What is the best dive in Monterey Bay? What is meant by best? Best for photography? Easiest entry? Most varied marine life? Not an easy question; not an easy answer.

One way to deal with the question is to listen to what the experts say. Lynn May, former owner of the Silver Prince dive boat, could dive anywhere he wanted. He claimed that the best dive in Monterey Bay was underneath Wharf #2.

Beneath the wharf is a three-dimensional structure that has something interesting to see, from the water line all the way down to the 30-foot bottom. From the bottom, the pilings appear as Grecian columns reaching skyward.

The pilings of the wharf provide a substrate for a army of invertebrate life to cling to and flourish, and each has its own personality. Some are covered from the water line to the bottom with a lush carpet of corynactis anemones. Individual colonies may be fluorescent red, bright orange, lavender, or even shades of pink. Members of a colony show the same color, and colonies of different colors cover some pilings in a mosaic pattern resembling a patchwork quilt.

Other pilings are covered with a lush carpet of snow-white metridium anemones. Still, other columns are covered on their upper portions with the green, aggregating anemones, and in the lower portions with red corynactis anemones. Just to add a little diversity, an occasional piling is relatively barren of growth except for a giant metridium anemone.

Among the anemones hide an assortment invertebrates and fish. Large sheep crabs hang upside down waiting to pounce on some unsuspecting prey. Among the carpet of metridium is always found a small, red octopus or two, and there are numerous shrimp and hermit crabs scurrying among the pilings. Photographers should look for colorful nudibranchs, both up on the pilings and on the mud bottom.

The calm waters provide a nursery for many of the larger fish . I have never seen so many lingcod in one place, none over about 14 inches long and many under 10 inches. Noting that these are much smaller than the allowed minimum size, this is not a hunter’s paradise. It is, however, a pretty good spot for fish portraits. Other fish such as cabezon, various species of flatfish, kelpfish, and rays may be found here in miniature versions. This is a great spot for fish photography.

Wharf #2 is also where Monterey’s commercial fishing fleet discards its incidental catch (e.g., what they can’t sell). Fish packing houses on the wharf continue to dump their waste into the water, and in season you’ll find dead blue sharks, bat rays, and sea lions. This activity is legal and the fish carcasses feed a large population of sea stars.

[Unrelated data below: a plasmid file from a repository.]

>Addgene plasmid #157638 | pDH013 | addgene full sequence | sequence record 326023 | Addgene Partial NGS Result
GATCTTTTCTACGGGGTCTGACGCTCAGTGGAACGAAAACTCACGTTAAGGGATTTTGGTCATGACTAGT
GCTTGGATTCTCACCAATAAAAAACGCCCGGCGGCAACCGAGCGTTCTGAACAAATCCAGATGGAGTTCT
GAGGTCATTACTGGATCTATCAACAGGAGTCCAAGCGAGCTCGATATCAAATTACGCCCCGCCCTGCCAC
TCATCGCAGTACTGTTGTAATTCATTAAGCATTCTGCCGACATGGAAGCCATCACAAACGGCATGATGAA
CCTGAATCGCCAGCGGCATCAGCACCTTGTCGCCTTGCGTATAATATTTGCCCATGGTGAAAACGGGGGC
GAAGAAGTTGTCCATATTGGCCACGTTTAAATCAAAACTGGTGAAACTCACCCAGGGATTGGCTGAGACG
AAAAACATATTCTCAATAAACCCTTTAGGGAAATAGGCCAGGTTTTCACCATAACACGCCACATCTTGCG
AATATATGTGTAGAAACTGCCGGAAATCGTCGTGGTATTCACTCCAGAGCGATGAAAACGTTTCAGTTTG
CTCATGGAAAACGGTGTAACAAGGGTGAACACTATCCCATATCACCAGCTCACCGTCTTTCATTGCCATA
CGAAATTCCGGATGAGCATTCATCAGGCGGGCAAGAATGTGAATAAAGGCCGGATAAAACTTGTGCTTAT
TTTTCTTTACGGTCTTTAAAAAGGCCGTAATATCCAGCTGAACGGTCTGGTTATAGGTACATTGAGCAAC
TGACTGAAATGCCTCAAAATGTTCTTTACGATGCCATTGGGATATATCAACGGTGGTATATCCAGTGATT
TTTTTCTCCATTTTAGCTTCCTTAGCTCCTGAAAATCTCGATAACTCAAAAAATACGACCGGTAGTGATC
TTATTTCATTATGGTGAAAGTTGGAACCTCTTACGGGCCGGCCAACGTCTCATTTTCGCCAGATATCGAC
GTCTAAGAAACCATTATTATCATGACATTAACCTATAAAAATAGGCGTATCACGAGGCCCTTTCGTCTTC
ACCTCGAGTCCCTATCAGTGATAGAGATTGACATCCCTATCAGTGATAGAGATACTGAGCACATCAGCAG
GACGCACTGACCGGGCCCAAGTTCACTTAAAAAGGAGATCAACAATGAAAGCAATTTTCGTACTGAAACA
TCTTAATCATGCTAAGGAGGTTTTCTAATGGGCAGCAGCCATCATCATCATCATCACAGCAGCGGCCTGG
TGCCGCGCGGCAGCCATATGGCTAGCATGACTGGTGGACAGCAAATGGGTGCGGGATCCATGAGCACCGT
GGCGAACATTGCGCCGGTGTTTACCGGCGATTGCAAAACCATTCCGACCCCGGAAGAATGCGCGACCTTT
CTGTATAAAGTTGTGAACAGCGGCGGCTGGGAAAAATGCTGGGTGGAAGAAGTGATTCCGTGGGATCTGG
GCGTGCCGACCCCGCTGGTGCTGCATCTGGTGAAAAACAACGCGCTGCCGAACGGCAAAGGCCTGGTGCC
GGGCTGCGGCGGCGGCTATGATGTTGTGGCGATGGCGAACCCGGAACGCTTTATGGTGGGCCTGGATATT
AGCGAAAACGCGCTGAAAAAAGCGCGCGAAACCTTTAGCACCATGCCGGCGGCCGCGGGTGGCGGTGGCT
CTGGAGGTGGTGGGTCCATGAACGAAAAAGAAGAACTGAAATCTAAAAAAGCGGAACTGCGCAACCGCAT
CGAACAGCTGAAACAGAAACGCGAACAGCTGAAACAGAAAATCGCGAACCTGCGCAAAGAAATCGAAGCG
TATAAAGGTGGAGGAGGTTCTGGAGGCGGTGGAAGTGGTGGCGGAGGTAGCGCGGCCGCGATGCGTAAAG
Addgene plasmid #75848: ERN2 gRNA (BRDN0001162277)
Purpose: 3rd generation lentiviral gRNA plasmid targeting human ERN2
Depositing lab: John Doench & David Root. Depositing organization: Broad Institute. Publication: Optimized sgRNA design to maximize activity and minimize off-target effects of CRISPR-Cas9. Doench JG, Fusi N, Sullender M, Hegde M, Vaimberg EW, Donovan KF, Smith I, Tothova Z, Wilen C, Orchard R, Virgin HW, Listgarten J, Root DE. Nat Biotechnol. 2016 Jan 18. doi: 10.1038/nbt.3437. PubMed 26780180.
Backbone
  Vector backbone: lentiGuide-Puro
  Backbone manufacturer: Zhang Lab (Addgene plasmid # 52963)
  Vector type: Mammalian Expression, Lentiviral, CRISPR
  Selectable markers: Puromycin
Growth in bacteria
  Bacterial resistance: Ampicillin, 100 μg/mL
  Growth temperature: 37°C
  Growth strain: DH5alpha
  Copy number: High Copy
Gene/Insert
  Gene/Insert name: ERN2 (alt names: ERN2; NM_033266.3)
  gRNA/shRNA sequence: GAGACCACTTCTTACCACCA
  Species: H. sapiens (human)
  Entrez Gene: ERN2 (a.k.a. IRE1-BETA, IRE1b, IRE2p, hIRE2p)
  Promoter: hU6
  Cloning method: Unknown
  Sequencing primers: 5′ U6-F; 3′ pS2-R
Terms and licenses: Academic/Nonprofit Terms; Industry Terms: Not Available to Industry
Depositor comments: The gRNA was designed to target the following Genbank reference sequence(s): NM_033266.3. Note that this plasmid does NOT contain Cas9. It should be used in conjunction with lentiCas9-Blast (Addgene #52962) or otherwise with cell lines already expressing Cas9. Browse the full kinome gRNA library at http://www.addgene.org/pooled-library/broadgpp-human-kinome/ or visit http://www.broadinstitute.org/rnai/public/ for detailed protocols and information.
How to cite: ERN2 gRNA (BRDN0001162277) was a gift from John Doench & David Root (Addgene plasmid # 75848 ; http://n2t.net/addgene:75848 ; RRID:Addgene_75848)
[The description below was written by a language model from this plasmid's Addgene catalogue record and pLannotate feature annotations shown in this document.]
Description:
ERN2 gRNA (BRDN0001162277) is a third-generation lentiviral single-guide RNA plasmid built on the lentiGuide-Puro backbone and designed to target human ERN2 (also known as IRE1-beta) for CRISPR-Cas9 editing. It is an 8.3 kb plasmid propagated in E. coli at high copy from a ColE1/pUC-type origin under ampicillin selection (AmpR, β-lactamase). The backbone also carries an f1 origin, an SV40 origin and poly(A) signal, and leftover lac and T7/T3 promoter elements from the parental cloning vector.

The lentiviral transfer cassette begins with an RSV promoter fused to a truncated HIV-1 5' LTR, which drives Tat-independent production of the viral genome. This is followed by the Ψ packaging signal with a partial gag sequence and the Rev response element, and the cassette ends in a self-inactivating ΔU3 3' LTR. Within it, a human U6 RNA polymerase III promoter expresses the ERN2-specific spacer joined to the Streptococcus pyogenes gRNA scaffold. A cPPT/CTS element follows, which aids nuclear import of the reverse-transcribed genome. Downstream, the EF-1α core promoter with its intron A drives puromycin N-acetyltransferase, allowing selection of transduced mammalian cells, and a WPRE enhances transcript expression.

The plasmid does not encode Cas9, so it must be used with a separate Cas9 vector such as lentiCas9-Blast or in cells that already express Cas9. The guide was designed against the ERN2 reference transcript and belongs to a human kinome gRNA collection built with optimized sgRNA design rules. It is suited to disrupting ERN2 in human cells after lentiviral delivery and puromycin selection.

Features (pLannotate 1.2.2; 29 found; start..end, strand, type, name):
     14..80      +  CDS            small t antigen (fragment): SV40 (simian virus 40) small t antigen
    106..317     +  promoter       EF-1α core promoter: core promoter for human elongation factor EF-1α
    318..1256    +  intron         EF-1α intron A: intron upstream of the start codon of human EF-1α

People always seem to drop things in the water and this place is no exception. The bottom is littered with fishing supplies, wallets, purses, pocket knives, and old bottles. If you can drop it, you will find one here. Regardless, if you search for valuables, memorabilia from the past, or that award winning photo, everyone will find something under the wharf.

Dive Spot At A Glance
: In the Monterey Harbor complex, downtown Monterey
Access and Entry: Plenty of metered parking is available at the foot of the wharf. Divers may enter the water on the sandy beach just to the right of the wharf.
Depth: 20 to 30 feet
Visibility: 5 to 40 feet
Hunting: None
Photography: Excellent macro photography anytime and good wide-angle photography when the visibility is good
Skill level and Hazards: This is not a dive for beginners. While the water is shallow, and the conditions are the calmest in the bay, there are many hidden hazards. The wharf is frequented by sport fishermen and monofilament fishing line is everywhere, along with a discarded gill net. Carry a sharp knife! The wharf has many sharp protrusions to cut an unsuspecting diver, and small boats take shortcuts by passing beneath the wharf. It is wise to keep your distance from the many fisherman. They get upset when they see bubbles around their fishing line.
Special Considerations: Divers must obtain permission from the Harbor Master before diving under the wharf. He is not obliged to give his permission, so ask politely.